The first thing that the sea destroys is metal. Anything metal corrodes rapidly in salt water or in the salty, humid sea breeze. That means that ACs, hinges, railings - they will all begin to fall apart, especially if they are directly exposed.
Some metals, however, are more corrosion resistant. You could, for example, make all your ACs and hinges out of gold. If that’s not possible then there’s always stainless steel. Also, ask if the materials have been coated for salt-air resistance.
For doors and windows and surfaces, aluminium can be effective, but you have to make sure that it’s powder-coated or at least painted. As with everything else by the ocean, you also have to keep an eye on these materials and check if there are any cracks or scratches in this protective layer.
Finally, you also have to be conscious of how you use metals. Big sliding doors may be elegant, but the railings and wheels will surely corrode and become unusable very quickly. It may be better to go with simple doors which have corrosion resistant hinges. Even these parts will eventually corrode, but they’re far cheaper to replace than a hanging door system.
If you’re mounting an AC, consider getting it as far out of the direct line of fire as possible. That is, don’t have the outer unit directly facing the ocean, have it on the landside, or at least tucked behind some protection.
Wood, stone and other more natural materials seem to survive the seaside better. However, these are expensive and wood especially has to be regularly treated, especially if it’s directly exposed to rain.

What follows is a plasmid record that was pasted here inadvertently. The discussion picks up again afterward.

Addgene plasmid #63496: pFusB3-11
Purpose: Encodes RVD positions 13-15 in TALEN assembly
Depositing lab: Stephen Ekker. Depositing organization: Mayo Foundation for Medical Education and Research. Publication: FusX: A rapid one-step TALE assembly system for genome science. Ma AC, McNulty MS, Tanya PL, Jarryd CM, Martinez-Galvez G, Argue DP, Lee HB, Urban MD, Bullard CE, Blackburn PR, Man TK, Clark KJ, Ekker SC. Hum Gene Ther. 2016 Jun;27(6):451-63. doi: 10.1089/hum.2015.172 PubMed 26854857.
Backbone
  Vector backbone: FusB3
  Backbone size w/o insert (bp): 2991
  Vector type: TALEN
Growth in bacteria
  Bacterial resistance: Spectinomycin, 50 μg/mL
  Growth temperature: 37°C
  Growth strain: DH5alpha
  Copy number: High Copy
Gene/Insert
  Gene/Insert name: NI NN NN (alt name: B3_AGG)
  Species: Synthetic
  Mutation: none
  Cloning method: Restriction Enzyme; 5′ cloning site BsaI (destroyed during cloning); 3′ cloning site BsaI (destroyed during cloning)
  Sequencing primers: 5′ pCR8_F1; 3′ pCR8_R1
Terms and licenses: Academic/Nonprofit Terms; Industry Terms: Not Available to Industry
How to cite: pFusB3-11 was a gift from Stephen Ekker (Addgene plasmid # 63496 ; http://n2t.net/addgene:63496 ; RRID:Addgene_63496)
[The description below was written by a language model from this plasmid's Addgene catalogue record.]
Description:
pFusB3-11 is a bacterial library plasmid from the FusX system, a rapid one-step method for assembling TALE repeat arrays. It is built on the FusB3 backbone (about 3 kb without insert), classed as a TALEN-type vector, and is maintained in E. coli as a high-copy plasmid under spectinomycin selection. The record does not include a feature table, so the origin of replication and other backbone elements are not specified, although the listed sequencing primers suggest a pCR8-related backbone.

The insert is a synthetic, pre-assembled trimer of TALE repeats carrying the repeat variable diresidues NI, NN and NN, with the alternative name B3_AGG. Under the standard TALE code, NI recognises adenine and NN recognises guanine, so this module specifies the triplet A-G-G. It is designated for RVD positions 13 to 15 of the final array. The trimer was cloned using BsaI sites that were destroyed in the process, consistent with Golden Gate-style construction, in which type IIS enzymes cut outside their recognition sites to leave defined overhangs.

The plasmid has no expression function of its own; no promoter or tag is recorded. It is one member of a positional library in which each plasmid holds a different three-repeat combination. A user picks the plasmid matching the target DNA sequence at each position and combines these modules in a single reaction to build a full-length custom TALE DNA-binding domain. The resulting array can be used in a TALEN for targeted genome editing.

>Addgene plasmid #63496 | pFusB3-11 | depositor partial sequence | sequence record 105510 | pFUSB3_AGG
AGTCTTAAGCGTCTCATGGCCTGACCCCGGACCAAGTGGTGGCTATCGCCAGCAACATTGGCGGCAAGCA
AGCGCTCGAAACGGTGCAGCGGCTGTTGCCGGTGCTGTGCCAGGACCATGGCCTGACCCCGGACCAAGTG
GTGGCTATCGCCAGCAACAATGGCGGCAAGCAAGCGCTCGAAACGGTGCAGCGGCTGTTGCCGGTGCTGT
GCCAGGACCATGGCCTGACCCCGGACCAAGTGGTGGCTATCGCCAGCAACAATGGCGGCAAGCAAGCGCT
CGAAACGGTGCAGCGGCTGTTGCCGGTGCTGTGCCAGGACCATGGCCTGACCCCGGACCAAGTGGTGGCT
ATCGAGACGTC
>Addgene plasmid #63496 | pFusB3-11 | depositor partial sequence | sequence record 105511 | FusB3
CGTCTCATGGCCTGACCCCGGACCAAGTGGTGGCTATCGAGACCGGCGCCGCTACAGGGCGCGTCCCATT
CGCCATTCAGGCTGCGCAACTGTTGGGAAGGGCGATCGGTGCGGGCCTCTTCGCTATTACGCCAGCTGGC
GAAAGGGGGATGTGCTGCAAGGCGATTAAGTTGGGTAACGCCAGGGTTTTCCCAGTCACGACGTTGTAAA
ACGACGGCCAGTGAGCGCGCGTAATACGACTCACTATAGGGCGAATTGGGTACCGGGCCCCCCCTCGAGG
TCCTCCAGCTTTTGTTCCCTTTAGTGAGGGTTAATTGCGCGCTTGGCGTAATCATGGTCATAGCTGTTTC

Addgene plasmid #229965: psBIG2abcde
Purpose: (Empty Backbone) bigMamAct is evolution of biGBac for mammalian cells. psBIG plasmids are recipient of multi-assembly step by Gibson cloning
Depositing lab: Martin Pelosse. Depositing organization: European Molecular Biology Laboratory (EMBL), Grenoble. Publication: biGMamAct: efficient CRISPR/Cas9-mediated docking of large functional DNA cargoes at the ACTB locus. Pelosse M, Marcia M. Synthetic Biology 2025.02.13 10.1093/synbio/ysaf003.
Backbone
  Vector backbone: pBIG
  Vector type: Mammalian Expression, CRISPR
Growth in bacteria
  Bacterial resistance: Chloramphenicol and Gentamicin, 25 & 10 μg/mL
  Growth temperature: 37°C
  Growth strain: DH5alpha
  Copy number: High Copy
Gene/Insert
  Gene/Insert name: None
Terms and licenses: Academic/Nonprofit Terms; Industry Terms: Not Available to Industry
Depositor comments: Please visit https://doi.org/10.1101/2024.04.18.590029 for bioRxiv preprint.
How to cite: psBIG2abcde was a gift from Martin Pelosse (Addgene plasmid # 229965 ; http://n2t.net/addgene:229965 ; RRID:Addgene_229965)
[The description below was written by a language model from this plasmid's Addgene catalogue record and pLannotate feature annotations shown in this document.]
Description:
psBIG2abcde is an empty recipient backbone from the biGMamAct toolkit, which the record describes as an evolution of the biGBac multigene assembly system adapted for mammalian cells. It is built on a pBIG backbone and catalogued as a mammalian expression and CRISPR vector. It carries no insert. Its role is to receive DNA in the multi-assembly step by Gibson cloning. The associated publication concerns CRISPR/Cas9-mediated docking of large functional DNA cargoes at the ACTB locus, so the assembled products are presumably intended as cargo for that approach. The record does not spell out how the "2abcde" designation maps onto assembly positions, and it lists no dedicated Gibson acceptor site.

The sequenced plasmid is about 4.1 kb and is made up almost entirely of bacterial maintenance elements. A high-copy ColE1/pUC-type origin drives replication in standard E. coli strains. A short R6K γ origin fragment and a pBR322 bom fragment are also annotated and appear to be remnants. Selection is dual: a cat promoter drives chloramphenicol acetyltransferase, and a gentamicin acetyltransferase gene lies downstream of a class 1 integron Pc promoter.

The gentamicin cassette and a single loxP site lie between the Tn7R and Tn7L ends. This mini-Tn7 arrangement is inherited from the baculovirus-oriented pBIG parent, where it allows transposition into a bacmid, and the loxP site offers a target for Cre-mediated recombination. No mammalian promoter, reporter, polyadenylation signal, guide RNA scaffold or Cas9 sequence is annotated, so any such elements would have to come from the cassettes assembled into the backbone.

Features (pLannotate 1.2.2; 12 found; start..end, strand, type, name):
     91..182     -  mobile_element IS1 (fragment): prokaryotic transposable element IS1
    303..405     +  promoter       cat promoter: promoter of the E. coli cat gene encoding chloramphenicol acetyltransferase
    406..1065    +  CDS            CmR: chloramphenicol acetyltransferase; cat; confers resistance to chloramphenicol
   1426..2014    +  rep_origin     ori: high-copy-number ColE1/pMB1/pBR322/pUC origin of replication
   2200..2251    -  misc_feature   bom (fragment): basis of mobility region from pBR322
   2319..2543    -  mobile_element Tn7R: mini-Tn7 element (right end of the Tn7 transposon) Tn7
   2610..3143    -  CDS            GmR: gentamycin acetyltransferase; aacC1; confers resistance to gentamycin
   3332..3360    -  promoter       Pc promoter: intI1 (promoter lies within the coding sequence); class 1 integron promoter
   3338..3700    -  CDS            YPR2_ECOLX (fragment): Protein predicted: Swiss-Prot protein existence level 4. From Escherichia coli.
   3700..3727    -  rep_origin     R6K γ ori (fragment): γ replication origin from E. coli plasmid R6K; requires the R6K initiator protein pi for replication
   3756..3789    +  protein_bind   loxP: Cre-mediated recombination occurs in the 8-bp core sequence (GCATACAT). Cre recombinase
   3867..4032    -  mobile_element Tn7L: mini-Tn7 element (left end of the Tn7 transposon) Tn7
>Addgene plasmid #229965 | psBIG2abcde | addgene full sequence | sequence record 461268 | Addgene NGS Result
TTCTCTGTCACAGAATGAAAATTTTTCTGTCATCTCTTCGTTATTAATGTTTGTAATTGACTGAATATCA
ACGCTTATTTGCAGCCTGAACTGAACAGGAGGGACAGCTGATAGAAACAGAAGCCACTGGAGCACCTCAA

With wood furniture in the house, you also need to be mindful of the hinges and moving parts. Basically the seaside isn’t the place for complicated kitchen cabinets or dressing rooms. Even within the house, they can corrode.
The other element that dominates the beach is the sun. The power of the sun is incredible. I have seen it completely bleach a poster exposed to direct light and it changes the color of fabrics like curtains, bedspreads, etc, so keep that in mind.
Some protective elements you can use are sandblasted stickers and of course, blinds. Stickers reduce the amount of light and therefore radiation entering the space, and blinds let you choose when to let the sun in. Be especially mindful of placing appliances (like fridges) in direct sunlight as this can heat and damage them.
None of this is to suggest that you shouldn’t build by the sea. If you keep these few tips in mind you can just avoid a lot of headaches, and you should also talk to a professional about the details. The Concept Store has most of the supplies we’ve talked about - from hinges to stickers to custom cupboards and furniture. Read a bit about the physics, talk to an expert, and you can have a peaceful coexistence with the elements by the sea.